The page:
Ruth Kelly: The Government support credit unions' ethos of self-help and thrift, and believe that by offering savings and affordable loans, particularly to the less well-off, they can make a valuable contribution in the area of increasing access to financial services. That is why the Government have been involved with a number of initiatives to help the sector grow, but ultimately every credit union's future rests in the hands of the members and the dedicated volunteers who run them.
Ruth Kelly: In order to achieve the Government's goal of employment opportunity for all we will be extending the principles behind the New Deal for Young People to a much wider group who face problems in finding work.
By building upon the success of the New Deal for Young People, which has placed almost 300,000 18 to 24-year-olds into work, we now aim to tackle unemployment among three of the most disadvantaged groups: the long-term unemployed, through the improved New Deal 25 plus; lone parents, through the enhanced programme of choices available through the New Deal for Lone Parents; and disabled people through the nationally extended New Deal for Disabled People.
Ruth Kelly: Through the New Deal for Young People we have helped nearly 300,000 young unemployed people find jobs, and in addition over 70,000 long-term unemployed people have been helped to move from welfare into work through the New Deal for Long-Term Unemployed.
Independent evaluation of the New Deal for Young People has shown that over 200,000 young people left unemployment earlier than they would have done without the programme, with 60,000 entering into employment.
The New Deal for Lone Parents is being expanded to offer more choices for lone parents considering full or part-time work or training. The Working Families Tax Credit has greatly improved work incentives for lone parents, especially the credit for child care. The National Child Care Strategy aims to provide high quality affordable child care places for 1.6 million children by 2004, to enable parents to move into work.
24. Mr. Skinner: To ask the Chancellor of the Exchequer what recent discussions he has had with the Governor of the Bank of England regarding the level of interest rates; and if he will make a statement. 
Mr. Boateng: Taxation on fuel is reviewed on a Budget-by-Budget basis. In making his judgment, my right hon. Friend the Chancellor of the Exchequer takes into account all relevant economic and social objectives as well as the UK's environmental commitments.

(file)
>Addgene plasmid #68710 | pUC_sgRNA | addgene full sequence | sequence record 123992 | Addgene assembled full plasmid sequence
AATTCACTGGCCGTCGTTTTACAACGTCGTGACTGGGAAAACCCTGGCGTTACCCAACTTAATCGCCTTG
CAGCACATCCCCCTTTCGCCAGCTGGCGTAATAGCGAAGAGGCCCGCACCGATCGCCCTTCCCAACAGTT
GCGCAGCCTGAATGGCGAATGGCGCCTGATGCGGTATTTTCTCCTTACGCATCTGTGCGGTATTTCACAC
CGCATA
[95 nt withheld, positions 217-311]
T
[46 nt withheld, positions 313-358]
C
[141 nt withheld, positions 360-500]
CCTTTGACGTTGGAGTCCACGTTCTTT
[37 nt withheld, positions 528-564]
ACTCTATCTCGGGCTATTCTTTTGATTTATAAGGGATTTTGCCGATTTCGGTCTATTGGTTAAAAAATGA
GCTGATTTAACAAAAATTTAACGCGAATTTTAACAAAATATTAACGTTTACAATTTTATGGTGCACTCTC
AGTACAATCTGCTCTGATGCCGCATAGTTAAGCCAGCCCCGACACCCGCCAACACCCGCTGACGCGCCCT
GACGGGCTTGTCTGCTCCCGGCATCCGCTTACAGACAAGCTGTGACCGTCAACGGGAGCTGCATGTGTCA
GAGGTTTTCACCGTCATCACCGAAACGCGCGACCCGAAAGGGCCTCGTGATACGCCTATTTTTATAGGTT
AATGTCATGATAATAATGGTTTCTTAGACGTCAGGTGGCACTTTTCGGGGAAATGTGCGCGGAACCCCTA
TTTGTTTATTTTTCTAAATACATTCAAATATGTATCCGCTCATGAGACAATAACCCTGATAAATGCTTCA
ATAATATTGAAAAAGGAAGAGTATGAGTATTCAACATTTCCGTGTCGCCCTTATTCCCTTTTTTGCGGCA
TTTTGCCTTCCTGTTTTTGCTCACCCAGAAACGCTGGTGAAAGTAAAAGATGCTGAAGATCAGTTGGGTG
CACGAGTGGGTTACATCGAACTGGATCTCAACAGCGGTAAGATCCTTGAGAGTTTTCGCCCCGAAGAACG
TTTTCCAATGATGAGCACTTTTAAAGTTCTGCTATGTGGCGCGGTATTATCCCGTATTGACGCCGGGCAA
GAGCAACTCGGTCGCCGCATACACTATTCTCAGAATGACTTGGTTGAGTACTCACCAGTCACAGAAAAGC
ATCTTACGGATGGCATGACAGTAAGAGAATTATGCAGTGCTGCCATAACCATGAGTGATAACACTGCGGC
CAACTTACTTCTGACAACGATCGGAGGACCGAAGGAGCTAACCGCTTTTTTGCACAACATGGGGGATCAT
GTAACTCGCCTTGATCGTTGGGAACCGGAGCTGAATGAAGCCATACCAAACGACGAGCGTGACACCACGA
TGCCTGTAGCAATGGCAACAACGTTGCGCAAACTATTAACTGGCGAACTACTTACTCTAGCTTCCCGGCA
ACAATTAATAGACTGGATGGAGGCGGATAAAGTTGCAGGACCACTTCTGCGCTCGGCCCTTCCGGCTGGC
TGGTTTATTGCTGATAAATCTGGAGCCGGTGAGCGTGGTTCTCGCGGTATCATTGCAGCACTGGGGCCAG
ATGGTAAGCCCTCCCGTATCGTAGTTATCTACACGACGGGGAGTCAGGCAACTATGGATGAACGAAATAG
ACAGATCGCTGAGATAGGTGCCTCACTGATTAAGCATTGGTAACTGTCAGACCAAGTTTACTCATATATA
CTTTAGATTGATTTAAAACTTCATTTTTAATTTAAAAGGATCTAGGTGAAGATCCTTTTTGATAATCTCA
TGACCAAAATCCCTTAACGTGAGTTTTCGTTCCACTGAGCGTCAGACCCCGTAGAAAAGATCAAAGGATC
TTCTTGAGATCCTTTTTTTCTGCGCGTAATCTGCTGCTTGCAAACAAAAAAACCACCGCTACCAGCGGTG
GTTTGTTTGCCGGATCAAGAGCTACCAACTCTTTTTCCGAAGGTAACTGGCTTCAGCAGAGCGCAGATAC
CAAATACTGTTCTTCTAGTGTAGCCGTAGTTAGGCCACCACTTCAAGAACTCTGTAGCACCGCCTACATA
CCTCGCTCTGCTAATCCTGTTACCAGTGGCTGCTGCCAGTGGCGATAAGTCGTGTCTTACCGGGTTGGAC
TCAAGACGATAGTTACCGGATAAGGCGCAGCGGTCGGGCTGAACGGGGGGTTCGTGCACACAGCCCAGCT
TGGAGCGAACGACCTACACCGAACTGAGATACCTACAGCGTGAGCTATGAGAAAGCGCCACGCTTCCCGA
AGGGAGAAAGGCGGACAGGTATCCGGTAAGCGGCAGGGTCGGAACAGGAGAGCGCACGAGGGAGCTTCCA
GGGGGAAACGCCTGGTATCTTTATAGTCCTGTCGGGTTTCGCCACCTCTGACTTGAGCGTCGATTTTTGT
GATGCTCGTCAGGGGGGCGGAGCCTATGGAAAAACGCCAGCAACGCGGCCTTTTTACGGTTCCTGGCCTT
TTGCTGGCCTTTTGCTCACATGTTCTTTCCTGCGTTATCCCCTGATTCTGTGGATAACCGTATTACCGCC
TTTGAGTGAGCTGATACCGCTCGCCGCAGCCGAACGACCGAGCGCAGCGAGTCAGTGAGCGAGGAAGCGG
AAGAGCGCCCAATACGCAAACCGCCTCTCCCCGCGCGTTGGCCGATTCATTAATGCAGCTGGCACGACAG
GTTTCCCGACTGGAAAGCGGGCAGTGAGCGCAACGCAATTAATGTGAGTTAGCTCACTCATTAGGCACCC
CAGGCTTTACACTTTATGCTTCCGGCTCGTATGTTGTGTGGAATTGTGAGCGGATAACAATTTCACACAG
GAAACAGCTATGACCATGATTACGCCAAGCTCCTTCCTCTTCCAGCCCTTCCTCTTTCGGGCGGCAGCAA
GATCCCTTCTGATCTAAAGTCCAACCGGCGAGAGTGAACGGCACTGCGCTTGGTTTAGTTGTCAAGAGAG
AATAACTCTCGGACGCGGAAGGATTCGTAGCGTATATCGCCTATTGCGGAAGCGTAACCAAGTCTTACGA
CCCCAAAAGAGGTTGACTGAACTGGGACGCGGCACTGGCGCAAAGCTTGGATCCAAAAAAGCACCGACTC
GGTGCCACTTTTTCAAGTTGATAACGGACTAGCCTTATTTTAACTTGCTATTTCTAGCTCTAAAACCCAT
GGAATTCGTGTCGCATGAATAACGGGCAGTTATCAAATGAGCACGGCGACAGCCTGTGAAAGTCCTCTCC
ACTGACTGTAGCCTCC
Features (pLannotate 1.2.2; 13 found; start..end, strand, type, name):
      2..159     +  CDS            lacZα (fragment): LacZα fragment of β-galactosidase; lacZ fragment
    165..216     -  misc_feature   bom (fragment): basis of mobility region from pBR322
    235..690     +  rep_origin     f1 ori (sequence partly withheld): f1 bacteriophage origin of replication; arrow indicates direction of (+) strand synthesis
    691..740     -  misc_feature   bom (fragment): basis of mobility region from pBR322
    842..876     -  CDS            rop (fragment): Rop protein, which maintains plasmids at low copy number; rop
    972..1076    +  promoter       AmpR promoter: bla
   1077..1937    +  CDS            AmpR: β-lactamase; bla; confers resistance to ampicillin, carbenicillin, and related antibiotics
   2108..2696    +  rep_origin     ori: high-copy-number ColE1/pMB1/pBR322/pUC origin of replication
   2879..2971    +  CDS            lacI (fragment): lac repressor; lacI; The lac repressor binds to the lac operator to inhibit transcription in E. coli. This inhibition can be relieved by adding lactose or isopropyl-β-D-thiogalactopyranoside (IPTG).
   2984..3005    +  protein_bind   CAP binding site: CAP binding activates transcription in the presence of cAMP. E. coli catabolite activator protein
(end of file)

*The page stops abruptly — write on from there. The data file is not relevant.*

However, we have already announced that Budget 2002 will introduce a lower rate of excise duty for biodiesel, at 20 pence per litre below the prevailing rate for ultra-low sulphur diesel. In addition, we will provide duty reductions or exemptions for pilot projects covering the more environmentally friendly fuels, methanol, bioethanol and biogas and hydrogen.
Ruth Kelly: The Bank of England offers banking facilities to the Government and the financial sector. It does not offer facilities to private sector customers outside the financial sector. Given the exceptional circumstances surrounding Huntingdon Life Sciences, it was decided that the Department of Trade and Industry would provide banking facilities to HLS through DTI accounts held at the bank. HLS is not a customer of the bank.
Ruth Kelly: Prospects for the US economy and the potential implications for the UK economy are discussed in the Economy chapter of the 2001 "Financial Statement and Budget Report", paragraph B44 and Box B3.
Mr. Boateng: The Government have shown that they are keen to stimulate the development of viable alternative fuels that offer environmental benefits over current conventional fuels and they launched their Green Fuel Challenge in November last year. In the March Budget, we reduced the duty on road fuel gases by the equivalent of a further 3 pence per litre and announced that duty on these gases will not be increased in real terms until 2004 at the earliest. We also announced that duty on biodiesel would be cut in Budget 2002, to 20 pence per litre below the then ULSD duty rate. We also legislated in the last Finance Bill to provide for duty reductions or exemptions for pilot projects covering more environmentally friendly fuels.